Research led by Griffith University’s Professor Sally-Ann Poulsen is being widely credited as anticipation builds over the potential of saccharin in the fight against cancer.
While Professor Poulsen, from Griffith’s Eskitis Institute for Drug Discovery, cautions that the research is still in its early days, there is growing excitement about the development of drugs capitalising on the anti-cancer properties of the popular sugar substitute.
The work is indeed an international effort, beginning with scientists from the University of Florence who found saccharin inhibited the actions of carbonic anhydrase IX (CA IX), a protein that helps regulate pH in and around cancer cells and allows tumours to flourish.
CA IX is found in the most aggressive and difficult to treat cancers, including in the breast, lung, liver, kidney, pancreas and brain.
Professor Poulsen’s research team then created a compound by chemically linking a molecule of glucose to saccharin, the result of which was to significantly reduce the quantity of saccharin needed to deactivate the CA IX enzyme to improve the anti-cancer properties around 1000-fold over unmodified saccharin.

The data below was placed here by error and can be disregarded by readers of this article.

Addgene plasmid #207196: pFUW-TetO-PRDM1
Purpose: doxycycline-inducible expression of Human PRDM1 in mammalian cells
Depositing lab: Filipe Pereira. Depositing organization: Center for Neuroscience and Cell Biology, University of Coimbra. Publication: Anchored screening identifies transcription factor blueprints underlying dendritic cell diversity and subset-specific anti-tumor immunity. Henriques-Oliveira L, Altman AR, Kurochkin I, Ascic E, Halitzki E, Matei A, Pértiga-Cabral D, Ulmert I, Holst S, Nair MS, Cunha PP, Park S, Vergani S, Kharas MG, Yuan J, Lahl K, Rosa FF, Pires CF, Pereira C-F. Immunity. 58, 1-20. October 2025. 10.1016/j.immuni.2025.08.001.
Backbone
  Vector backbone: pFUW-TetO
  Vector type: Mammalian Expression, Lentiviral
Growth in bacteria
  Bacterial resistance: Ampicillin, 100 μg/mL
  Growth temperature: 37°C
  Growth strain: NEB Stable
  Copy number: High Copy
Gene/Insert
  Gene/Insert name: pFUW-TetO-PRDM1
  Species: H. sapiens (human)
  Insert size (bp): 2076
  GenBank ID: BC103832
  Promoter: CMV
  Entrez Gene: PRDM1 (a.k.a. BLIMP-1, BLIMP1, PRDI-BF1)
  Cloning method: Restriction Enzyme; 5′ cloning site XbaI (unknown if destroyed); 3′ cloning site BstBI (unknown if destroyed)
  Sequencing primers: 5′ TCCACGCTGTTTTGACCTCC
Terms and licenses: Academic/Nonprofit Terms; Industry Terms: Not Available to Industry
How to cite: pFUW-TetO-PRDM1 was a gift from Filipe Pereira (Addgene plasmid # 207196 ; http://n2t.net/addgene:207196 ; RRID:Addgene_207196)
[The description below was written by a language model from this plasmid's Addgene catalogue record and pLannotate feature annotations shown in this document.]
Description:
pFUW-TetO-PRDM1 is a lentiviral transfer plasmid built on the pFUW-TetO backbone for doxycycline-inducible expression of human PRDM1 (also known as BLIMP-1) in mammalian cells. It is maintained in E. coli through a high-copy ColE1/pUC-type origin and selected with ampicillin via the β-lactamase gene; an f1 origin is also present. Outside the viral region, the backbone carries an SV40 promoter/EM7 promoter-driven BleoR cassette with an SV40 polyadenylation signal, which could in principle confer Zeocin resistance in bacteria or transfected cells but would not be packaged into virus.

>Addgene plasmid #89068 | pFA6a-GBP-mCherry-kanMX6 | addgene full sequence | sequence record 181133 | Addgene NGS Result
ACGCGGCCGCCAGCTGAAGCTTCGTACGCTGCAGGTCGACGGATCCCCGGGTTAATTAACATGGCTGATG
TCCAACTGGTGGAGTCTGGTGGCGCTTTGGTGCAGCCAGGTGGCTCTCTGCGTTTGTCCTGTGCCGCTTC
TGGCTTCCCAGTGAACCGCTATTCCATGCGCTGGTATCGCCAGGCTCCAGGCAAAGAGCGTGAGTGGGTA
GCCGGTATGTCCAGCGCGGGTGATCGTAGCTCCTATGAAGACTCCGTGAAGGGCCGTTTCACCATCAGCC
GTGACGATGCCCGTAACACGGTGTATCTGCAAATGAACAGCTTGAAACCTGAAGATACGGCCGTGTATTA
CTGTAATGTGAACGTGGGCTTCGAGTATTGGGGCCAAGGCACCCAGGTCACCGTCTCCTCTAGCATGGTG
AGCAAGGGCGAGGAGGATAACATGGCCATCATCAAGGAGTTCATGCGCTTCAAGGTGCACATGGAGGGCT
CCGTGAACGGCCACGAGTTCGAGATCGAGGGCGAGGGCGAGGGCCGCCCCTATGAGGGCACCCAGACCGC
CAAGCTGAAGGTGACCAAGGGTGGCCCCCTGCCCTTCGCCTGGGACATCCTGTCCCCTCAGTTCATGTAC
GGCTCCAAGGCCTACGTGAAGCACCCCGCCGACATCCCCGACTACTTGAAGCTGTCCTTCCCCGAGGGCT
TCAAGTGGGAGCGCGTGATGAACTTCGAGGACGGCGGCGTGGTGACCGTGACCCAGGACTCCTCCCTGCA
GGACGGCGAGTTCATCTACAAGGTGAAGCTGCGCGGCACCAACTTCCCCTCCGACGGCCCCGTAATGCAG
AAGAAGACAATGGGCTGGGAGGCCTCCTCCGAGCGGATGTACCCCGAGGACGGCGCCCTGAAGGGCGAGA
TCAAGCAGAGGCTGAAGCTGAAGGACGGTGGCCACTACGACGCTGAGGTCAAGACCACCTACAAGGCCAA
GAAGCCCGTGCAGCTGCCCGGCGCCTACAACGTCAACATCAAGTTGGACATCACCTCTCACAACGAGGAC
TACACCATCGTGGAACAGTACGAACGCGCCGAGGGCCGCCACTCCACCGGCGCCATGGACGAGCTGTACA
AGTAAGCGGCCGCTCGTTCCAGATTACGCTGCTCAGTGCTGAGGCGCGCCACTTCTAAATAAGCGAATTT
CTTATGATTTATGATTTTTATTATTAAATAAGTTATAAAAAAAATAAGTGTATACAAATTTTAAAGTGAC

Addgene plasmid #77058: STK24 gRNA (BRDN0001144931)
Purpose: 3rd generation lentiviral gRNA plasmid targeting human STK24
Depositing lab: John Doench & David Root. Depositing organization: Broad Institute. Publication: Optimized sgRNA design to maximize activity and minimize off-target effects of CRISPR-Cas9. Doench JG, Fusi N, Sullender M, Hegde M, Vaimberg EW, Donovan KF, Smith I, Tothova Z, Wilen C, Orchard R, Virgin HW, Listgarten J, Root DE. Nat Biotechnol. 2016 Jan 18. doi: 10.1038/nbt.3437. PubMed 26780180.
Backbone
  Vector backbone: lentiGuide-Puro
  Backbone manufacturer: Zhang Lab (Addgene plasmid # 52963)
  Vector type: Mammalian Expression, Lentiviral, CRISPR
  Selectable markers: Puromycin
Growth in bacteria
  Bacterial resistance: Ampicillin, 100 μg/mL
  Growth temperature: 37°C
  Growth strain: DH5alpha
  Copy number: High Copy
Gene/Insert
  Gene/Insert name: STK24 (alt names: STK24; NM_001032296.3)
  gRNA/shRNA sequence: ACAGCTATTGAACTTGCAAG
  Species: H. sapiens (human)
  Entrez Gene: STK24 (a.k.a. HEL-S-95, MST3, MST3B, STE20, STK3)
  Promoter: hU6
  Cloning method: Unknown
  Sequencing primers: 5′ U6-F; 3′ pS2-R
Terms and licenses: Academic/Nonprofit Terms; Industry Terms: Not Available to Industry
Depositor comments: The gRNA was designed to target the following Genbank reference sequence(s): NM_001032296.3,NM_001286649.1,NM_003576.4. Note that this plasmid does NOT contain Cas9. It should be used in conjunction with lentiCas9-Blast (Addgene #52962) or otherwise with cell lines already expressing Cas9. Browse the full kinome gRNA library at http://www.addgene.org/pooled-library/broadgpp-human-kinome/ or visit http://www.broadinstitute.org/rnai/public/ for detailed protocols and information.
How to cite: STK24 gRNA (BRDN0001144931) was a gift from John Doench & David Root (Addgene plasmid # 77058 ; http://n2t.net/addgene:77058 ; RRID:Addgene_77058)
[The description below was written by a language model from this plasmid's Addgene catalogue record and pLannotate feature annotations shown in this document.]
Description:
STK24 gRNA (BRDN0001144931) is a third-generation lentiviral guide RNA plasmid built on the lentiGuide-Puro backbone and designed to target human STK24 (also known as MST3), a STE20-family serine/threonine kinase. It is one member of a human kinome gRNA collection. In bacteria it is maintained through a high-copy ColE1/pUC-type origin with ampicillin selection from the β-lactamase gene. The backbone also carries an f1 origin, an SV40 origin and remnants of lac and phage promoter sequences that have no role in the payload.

Now researchers at the University of Florida have used X-ray crystallography to determine how saccharin binds to CA IX and how it or other saccharin-based compounds might be manipulated to enhance cancer treatments.
Hopes are that the development of saccharin-based drugs could slow the growth and spread of cancers, lower their resistance to chemotherapy and radiation and mitigate side-effects to healthy tissue.
“The results so far indicate the value of making more compounds from this family, identifying the strengths and liabilities and amending the work accordingly,” says Professor Poulsen.
“However, as much as there is great anticipation about where these findings may lead, we are still in the early days, taking what we have done already and striving to advance upon it.”